The connecting rod is a major link inside of a combustion engine. It connects the piston to the crankshaft and is responsible for transferring power from the piston to the crankshaft and sending it to the transmission. There are different types of materials and production methods used in the creation of connecting rods. The most common types of connecting rods are steel and aluminum. The most common type of manufacturing processes are casting, forging and powdered metallurgy.
The connecting rod is the most common cause of catastrophic engine failure. It is under an enormous amount of load pressure and is often the recipient of special care to ensure that it does not fail prematurely. The sharp edges are sanded smooth in an attempt to reduce stress risers on the rod. The connecting rod is also shot-peened, or hardened, to increase its strength against cracking. In most high-performance applications, the connecting rod is balanced to prevent unwanted harmonics from creating excessive wear.
The most common connecting rod found in production vehicle engines is a cast rod. This type of rod is created by pouring molten steel into a mold and then machining the finished product. This type of rod is reliable for lower horsepower-producing engines and is the least expensive to manufacture. The cast rod has been used in nearly every type of engine, from gasoline to diesel, with great success.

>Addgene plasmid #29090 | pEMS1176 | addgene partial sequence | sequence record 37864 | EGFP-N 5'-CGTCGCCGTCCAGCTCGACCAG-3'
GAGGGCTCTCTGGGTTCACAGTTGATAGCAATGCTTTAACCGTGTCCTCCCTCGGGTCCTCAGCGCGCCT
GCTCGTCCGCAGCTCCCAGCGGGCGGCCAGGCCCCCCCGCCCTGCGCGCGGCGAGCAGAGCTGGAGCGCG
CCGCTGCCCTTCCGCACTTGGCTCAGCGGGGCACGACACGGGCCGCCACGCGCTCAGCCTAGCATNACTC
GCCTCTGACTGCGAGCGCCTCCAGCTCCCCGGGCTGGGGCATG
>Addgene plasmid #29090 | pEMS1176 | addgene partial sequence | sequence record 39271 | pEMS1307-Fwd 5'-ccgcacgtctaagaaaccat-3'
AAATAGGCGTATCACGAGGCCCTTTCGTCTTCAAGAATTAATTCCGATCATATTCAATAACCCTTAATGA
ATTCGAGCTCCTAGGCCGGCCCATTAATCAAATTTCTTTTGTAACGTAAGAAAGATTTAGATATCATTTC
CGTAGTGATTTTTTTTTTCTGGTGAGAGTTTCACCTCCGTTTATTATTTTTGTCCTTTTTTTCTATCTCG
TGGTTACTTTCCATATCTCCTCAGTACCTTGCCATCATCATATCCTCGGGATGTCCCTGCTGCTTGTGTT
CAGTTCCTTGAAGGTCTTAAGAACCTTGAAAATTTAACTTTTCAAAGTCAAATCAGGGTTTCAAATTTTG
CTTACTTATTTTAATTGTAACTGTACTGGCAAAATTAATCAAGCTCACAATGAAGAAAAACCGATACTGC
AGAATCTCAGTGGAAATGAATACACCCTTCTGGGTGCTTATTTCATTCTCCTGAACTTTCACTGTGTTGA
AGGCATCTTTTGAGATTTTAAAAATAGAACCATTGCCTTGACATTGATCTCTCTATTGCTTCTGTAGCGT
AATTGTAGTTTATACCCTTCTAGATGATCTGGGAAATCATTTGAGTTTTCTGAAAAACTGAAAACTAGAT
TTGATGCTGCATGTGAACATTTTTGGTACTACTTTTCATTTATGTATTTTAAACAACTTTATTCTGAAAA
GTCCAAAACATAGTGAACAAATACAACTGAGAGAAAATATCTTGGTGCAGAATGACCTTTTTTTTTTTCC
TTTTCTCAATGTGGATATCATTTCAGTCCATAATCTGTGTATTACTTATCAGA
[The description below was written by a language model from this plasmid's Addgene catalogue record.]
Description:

High-performance applications typically use a forged steel rod. This type of connecting rod is created by milling a solid block of steel into a finished product. The forged rod is able to withstand much greater loads and faster engine revolutions than a cast rod. The forged rods are often called billet rods due to the process of machining them from a block of billet steel. This is a much more costly way to manufacture the rod and the reason that these are typically only used in high-horsepower applications.
Another type of high-performance connecting rod is made of aluminum. The aluminum rod allows the engine to accelerate much faster due to the reduction of weight on the crankshaft. Aluminum also absorbs the harsh shock of acceleration and deceleration of a performance engine much better than steel rods. The aluminum is not as durable; however,and must be changed more frequently than its steel counterpart.
New technology has created the powdered metal rod. These rods are created by applying high pressure to metal powder as it is shaped into a rod. This is the rod of the future for most production engines. They are durable and cost effective to produce.